One of the best all-around, total-body exercises, swimming provides a good cardio workout without placing undue stress on the joints. In the summer, a dip in the pool provides a cooling respite as temperatures soar. Although swimming is healthy for the body and spirit, chlorinated water is extremely hard on the hair because the harsh chemicals strip the hair's natural oils, weakening the hair shaft and causing dryness and split ends. Replacing lost moisture is the key to repairing chlorine-damaged hair.
Wash your hair immediately after swimming. Use regular tap water and a protein shampoo or swimmer's shampoo to remove chlorine from the hair. Alternate your regular product with a clarifying shampoo to prevent shampoo buildup along the hair shaft.
Apply a hydrating conditioner after shampooing your hair. Pay special attention to the ends of your hair, and coat them completely with the conditioner. Rinse well.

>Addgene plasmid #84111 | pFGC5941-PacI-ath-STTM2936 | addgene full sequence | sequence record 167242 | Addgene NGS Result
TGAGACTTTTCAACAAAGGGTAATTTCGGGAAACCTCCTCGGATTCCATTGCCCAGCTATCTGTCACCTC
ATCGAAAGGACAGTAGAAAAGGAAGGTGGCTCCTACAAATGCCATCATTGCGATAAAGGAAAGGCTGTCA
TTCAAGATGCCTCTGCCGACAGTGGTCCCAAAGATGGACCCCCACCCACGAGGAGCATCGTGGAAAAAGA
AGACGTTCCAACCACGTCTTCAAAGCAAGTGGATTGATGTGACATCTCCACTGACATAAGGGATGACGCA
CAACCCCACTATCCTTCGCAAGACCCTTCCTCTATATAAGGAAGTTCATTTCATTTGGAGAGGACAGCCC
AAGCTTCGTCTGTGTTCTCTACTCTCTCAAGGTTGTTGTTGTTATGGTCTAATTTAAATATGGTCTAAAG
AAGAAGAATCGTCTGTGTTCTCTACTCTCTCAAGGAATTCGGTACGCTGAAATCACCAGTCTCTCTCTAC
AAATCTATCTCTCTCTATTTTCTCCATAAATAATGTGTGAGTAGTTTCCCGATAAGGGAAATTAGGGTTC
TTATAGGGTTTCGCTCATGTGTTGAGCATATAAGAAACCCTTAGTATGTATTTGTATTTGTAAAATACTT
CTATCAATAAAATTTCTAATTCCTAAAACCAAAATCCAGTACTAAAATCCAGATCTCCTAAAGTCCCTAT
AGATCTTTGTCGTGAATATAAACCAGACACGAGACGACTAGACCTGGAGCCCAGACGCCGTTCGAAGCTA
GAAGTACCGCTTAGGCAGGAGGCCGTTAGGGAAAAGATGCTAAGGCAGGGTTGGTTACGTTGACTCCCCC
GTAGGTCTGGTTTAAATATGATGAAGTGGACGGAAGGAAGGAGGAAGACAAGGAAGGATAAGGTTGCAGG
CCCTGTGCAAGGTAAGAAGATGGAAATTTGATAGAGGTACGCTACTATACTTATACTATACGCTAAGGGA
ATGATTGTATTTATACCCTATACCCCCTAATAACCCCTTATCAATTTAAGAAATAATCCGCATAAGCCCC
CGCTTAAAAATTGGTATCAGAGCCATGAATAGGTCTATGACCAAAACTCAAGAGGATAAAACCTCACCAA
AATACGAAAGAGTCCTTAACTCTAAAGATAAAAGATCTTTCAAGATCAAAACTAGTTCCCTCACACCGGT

Dry your hair gently by patting it with a soft towel, then remove tangles with a wide-toothed comb.
Apply a hair mask or deep-conditioning treatment containing ingredients such as shea butter, olive oil or coconut oil twice every week. Saturate the hair with the conditioner or mask, then wear a plastic shower cap and let the conditioner work for a full hour before rinsing.
Trim damaged, split ends, which give the hair a dry, frazzled appearance.
- To prevent chlorine damage, massage conditioner generously into your hair before you put on a bathing cap.
M.H. Dyer began her writing career as a staff writer at a community newspaper and is now a full-time commercial writer. She writes about a variety of topics, with a focus on sustainable, pesticide- and herbicide-free gardening. She is an Oregon State University Master Gardener and Master Naturalist and holds a Master of Fine Arts in creative nonfiction writing.